Financial organisations are under pressure to increase security



Banks and financial service institutions (FSIs) come under pressure from government, shareholders, employees and customers as security risks increase during the pandemic.

98 percent of IT decision makers working in banks and FSIs in South Africa are under pressure to level up their security protocols, according to our new research.

This comes as 75 percent see IT security risks in the industry increasing since the start of the COVID-19 pandemic.

About the research

We worked with OnePoll to survey 600 IT managers and above in the financial services and banking sectors in South Africa, Saudi Arabia and UAE. 200 South African respondents were polled in the research, which took place in August 2021.

Employees are most likely to be pressurising their organisation to increase security, with 55 percent of IT pros reporting pressure from this group, followed by government (48%), customers (43%) and shareholders (33%).

Perhaps in response to these demands, 61 percent of respondents report that security has become a top priority in their organisation over the past 18 months. They join the further 30 percent who report that it has been a top priority ‘for years’.

It is no surprise that security has become an even greater priority since the pandemic began. As remote work became ubiquitous overnight, and employees were more likely to be distracted by personal and professional stressors, cyberattacks have increased across the globe.

This research highlights that both internal and external stakeholders have recognised the challenges, which are especially pertinent in a sector like finance.

Technology maturity

Technology maturity, namely Zero Trust and digital workspace, is driving confidence. However, despite the increase in cyber attacks and the changing demands and pressures upon them; 89 percent of IT decision makers claim they are comfortable with their IT security provisions, with 36 percent of those saying they are ‘very comfortable’.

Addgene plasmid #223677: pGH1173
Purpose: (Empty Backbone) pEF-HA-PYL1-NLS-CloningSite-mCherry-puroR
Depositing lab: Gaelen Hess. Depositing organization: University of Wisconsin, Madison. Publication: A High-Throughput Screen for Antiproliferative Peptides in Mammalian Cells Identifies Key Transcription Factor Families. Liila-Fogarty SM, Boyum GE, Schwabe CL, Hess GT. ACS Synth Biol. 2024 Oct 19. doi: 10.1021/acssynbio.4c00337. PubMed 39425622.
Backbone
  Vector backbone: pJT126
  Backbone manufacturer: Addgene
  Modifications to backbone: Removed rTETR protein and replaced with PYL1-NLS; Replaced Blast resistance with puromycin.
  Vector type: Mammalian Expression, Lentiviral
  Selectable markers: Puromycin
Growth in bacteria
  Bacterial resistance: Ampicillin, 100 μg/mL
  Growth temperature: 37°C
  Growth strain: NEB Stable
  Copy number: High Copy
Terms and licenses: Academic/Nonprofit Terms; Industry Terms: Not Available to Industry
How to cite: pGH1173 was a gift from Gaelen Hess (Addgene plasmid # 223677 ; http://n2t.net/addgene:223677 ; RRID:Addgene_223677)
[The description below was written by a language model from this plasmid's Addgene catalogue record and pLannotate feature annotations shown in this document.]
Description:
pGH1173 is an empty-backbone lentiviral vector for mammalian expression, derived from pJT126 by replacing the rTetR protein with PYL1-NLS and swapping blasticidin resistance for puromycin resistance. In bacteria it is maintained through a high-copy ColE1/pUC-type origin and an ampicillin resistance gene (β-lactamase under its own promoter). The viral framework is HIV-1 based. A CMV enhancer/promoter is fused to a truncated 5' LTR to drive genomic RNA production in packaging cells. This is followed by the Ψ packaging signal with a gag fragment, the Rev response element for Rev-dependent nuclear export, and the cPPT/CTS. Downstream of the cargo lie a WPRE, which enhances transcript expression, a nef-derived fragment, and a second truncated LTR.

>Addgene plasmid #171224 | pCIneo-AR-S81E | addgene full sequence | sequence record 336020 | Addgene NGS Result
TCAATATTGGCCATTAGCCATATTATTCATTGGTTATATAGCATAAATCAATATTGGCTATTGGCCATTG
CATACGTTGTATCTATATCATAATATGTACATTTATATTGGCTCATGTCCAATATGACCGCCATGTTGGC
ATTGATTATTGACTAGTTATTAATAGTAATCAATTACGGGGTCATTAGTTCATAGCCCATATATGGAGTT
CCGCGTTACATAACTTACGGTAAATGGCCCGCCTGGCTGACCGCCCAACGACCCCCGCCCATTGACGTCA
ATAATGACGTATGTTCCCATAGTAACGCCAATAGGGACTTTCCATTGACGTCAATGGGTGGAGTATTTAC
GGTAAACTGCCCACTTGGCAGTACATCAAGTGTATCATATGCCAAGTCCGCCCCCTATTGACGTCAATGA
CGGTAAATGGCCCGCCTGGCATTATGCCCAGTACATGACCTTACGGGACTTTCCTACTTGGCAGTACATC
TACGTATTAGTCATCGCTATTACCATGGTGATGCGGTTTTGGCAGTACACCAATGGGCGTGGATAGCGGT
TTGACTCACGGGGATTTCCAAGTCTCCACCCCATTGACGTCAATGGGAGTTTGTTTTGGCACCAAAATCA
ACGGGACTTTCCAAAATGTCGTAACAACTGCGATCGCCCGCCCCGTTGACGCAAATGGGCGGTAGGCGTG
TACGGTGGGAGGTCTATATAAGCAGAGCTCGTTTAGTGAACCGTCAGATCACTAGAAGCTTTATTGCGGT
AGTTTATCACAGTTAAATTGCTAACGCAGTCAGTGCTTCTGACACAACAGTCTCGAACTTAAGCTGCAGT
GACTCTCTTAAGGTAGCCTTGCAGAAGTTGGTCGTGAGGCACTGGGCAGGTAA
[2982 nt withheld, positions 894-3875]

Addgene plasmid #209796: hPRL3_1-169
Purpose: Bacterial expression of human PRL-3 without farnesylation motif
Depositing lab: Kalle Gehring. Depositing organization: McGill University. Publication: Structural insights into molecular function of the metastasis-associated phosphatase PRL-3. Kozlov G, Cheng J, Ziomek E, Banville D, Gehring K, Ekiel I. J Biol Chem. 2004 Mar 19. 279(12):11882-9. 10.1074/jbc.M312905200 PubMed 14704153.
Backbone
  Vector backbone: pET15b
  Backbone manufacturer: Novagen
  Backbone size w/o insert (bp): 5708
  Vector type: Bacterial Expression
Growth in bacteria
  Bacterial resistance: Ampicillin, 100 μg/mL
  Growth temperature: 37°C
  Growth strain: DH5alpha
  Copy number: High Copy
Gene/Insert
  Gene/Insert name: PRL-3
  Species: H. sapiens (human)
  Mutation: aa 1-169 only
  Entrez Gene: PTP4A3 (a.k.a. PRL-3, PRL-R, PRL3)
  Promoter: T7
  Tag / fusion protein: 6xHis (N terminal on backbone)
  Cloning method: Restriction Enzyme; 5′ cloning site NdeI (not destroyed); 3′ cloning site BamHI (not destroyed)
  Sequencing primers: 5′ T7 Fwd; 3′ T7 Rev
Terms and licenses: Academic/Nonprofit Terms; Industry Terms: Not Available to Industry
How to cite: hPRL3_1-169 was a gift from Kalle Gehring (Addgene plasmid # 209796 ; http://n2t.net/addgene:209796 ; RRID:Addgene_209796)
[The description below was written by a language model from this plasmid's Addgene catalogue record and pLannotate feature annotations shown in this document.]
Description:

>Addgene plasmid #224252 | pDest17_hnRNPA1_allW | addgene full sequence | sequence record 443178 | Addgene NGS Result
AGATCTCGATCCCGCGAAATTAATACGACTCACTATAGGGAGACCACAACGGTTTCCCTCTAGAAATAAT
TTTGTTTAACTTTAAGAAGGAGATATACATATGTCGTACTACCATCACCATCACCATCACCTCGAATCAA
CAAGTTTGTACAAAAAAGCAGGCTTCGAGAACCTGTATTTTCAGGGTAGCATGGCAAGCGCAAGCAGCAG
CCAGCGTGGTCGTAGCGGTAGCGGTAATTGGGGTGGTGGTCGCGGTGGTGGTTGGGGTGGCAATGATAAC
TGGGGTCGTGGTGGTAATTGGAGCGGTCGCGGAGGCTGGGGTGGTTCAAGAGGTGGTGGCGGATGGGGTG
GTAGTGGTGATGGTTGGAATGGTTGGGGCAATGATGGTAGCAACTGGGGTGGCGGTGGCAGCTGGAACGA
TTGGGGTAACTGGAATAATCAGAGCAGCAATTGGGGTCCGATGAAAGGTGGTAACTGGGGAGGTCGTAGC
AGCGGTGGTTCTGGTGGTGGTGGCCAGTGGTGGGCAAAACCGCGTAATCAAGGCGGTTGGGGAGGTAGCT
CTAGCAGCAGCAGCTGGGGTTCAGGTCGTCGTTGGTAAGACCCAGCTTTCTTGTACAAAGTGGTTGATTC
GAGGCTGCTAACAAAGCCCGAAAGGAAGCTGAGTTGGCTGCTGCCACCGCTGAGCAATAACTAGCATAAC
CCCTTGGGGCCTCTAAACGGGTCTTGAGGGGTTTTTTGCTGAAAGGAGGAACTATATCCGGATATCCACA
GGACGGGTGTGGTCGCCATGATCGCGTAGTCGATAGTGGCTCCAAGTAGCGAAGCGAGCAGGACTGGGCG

87 percent also believe that the IT security teams in their organisations have ‘all the skills necessary’ to handle today’s challenges.

This confidence may come, at least in part, from the fact that many organisations are replacing their traditional VPN solutions with Zero Trust, cloud-based services. 48 percent of respondents have already implemented this, with another 44 percent planning to do so in the next 12 months.

A further seven percent plan to follow suit in the longer term. The biggest drivers behind this decision are improving security for access using BYO devices (41%), improving end-user experience (37%), consolidating multiple point products (35%) and having an agile and secure remote work strategy (33%).

In addition, 86 percent of IT decision makers report that they are satisfied with the digital workspace solutions their organisation has used to support remote work, over the past 18 months.

45 percent of respondents implemented these digital workspace solutions in response to the mandate to work from home last March, while a further 46 percent already had them in place prior to the pandemic.

A further nine percent plan to provide their teams with digital workspace solutions in the future, leaving just one percent without this technology in the long term.

Of the other technologies that organisations have in place to support remote working, the most popular are virtual desktops and apps (51%), video conferencing / streaming (47%), and collaboration tools such as Slack or Microsoft Teams (42%).

Skills and training gaps present potential vulnerabilities

Whilst the majority of IT decision makers feel they have the right teams in place to support their organisations’ current security posture, there may be challenges on the horizon.

74 percent of respondents admit that they will need to hire externally to get the right skills in the future, while 64 percent feel that at some point, IT security teams in their organisation ‘will need to be entirely reskilled’.

Additionally, the research uncovers some gaps in wider security training for employees of banks and FSIs. 43 percent of respondents say that security training for all employees at their organisation is provided less than once a year, with 1% admitting it is ‘never’ provided.

The challenges caused by the pandemic and the pressures put on IT decision makers by key stakeholder groups, have led to security soaring up the priority list for many financial organisations.

In conclusion

The last 18 months have clearly been a time of great change, with new technologies being implemented, so it’s highly encouraging to see most IT managers in this sector adapt and accelerate, to ensure they have the correct security posture in place.

However, this is no time to get complacent and there is clearly an opportunity for businesses to future-proof their security by upskilling their IT teams and providing regular training for the wider employee group.

There has been an alarming increase in cyberattacks since the start of the pandemic, and many of these come as a result of human error. The importance of dedicated annual training, therefore, cannot be underestimated.